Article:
Prime Cuts: His Banner Over Me, Keep the Light On, In the Whisper
Overall Grade: 3/5
On first blush, Christy Nockels' brand new album may be met with utter disappointment. After more than two years since her seminal "Let It Be Jesus," one would expect her to drop her next worship project. Rather, we get detoured with last year's Christmas offering. Then just as the momentum is building with Nockels' recently released worship single, a brilliant cover of Housefires' "Build My Life," we get a kids' album. Despite Nockels' heart-warming intentions to share the songs she sings to her children, kid's records have a mulish stigma. Other than new mothers mesmerized by pitter patter of children, the vast majority of people see a kids' album as an exercise of maudlin indulgence. If this is what you are thinking right now about this record, you are both right and wrong.
Like a zillion lullaby albums out there, these 15 songs all are slow and dreamy ballads. Nockels like many of her peers could not resist the cute kiddie songs such as "Pitter Patter Goes the Rain" and Lady and the Tramp's "La La Lu." And she even indulges in a Broadway-esque take of "The Sound of Music," although one has to stretch one's imagination a bit to see how this Julie Andrews' classic can be categorized as a lullaby. But as cliché as some of these songs are, the majority of the rest of the record is actually very good.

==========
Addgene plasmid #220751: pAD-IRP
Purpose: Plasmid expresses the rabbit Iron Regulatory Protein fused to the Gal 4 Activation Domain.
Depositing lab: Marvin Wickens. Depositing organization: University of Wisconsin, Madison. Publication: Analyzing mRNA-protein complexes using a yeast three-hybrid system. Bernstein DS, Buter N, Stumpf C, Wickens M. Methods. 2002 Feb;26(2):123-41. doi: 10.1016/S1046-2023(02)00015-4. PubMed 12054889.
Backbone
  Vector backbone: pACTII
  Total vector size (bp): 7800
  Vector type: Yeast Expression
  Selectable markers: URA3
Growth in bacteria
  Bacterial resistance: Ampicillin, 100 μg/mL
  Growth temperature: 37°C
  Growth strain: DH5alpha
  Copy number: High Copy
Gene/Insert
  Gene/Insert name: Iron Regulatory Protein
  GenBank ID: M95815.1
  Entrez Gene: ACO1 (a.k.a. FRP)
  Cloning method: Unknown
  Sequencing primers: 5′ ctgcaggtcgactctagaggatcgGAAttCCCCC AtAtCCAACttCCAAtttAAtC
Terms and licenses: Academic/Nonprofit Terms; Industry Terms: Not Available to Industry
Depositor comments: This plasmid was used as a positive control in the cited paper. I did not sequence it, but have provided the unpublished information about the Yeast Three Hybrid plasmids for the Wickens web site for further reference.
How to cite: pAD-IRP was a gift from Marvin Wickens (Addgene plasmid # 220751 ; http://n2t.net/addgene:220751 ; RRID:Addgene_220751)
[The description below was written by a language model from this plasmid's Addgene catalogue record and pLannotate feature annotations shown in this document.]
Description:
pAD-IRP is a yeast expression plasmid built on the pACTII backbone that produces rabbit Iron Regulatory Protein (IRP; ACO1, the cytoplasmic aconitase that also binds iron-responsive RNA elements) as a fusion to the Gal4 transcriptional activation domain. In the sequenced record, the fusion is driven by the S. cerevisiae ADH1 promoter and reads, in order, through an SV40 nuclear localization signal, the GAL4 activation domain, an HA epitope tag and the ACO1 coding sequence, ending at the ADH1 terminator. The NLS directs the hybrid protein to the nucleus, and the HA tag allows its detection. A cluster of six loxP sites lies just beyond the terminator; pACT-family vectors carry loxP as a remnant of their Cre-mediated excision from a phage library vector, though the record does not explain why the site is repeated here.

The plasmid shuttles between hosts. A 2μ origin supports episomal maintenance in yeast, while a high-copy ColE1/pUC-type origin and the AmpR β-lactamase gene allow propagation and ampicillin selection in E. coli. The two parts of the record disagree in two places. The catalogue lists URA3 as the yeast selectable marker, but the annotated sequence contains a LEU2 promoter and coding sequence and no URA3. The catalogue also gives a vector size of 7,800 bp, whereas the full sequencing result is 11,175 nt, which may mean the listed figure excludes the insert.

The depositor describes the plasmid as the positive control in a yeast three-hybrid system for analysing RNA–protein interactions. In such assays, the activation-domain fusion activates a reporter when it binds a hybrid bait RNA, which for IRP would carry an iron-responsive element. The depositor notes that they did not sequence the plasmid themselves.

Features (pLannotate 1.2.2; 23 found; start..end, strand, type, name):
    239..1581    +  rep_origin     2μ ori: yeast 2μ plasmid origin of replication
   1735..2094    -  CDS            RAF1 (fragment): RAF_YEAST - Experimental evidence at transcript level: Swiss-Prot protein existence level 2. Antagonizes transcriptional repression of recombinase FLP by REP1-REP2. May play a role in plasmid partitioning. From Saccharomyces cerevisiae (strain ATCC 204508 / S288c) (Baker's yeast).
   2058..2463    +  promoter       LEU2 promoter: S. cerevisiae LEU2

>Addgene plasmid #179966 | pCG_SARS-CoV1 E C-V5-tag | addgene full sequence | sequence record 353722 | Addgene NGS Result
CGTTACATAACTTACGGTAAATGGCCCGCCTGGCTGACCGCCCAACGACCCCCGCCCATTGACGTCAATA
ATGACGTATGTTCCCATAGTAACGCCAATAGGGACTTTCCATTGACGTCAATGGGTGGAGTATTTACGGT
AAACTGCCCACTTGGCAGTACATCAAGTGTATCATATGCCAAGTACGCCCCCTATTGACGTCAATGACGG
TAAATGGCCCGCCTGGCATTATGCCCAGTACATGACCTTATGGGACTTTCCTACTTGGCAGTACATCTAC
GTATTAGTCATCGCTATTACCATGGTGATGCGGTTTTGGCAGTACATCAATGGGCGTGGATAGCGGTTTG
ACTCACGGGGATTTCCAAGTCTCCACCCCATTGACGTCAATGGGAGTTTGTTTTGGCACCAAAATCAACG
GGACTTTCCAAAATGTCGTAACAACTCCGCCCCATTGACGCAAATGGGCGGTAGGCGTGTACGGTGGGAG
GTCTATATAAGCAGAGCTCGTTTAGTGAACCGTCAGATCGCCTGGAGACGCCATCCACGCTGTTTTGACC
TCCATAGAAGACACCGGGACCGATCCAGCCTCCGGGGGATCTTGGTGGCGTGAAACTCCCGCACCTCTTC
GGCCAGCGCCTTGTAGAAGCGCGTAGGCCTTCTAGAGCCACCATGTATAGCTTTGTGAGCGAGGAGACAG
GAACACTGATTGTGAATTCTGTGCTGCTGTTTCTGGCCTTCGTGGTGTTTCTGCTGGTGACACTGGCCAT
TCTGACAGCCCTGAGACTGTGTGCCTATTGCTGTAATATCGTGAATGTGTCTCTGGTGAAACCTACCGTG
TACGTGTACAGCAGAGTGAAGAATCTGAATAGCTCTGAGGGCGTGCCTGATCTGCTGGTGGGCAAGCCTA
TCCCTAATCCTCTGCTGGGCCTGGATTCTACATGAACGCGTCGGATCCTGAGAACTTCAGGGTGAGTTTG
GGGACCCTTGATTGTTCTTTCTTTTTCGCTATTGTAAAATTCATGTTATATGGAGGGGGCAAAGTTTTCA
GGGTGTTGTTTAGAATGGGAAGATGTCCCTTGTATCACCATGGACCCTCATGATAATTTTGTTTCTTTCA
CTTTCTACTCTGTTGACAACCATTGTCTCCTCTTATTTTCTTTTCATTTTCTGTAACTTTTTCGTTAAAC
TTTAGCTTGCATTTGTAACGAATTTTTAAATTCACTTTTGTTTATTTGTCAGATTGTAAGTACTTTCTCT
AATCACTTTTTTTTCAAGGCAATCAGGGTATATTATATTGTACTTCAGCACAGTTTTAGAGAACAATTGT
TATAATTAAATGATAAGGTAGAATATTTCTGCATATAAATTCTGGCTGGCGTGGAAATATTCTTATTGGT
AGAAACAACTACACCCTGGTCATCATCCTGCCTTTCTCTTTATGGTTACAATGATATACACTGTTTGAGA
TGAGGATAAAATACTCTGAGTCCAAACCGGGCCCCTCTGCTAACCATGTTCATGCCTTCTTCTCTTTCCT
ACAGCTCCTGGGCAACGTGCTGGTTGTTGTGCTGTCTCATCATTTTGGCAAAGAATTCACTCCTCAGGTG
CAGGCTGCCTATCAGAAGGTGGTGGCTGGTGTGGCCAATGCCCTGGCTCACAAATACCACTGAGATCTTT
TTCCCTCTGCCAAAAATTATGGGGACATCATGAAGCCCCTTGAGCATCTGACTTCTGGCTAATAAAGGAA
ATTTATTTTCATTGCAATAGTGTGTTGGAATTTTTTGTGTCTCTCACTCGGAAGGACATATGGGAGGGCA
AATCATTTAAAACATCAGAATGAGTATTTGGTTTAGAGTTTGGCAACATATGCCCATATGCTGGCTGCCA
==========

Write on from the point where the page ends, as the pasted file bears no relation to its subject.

One of the album's most glowing moments is Nockels' take of old Vineyard classic "His Banner Over Me." Done slowly but nuanced with brimming understated emotions, Nockels' take of this old worship number is pulverizing. One would wish churches would revitalized this classic number. Unlike some lullaby numbers where mothers just want to hush their babies to sleep, Nockels' has a different goal. She's not just a sleep inducer. Rather, she wants to impact God's truth to young children. "Head to Toe" is a brilliant song about how we can appropriate Eph 6:13-2 into our daily lives. While "Keep the Light On" is one of the most Godly-comforts a mother can ever pronounce on her children. Given some tweaking, "In the Whisper" could even work as a worship song with its God-saturated lyrics.
Nevertheless, the record does fall into some of the soporific trappings of a lullaby album where piano ballads dominate. As a result, some same-ness prevails over some sectors of the record. After two excursions of side projects, one would hope Christy Nockels would get on the rails again by gracing us with a full-fledged worship album next. Please no more detours.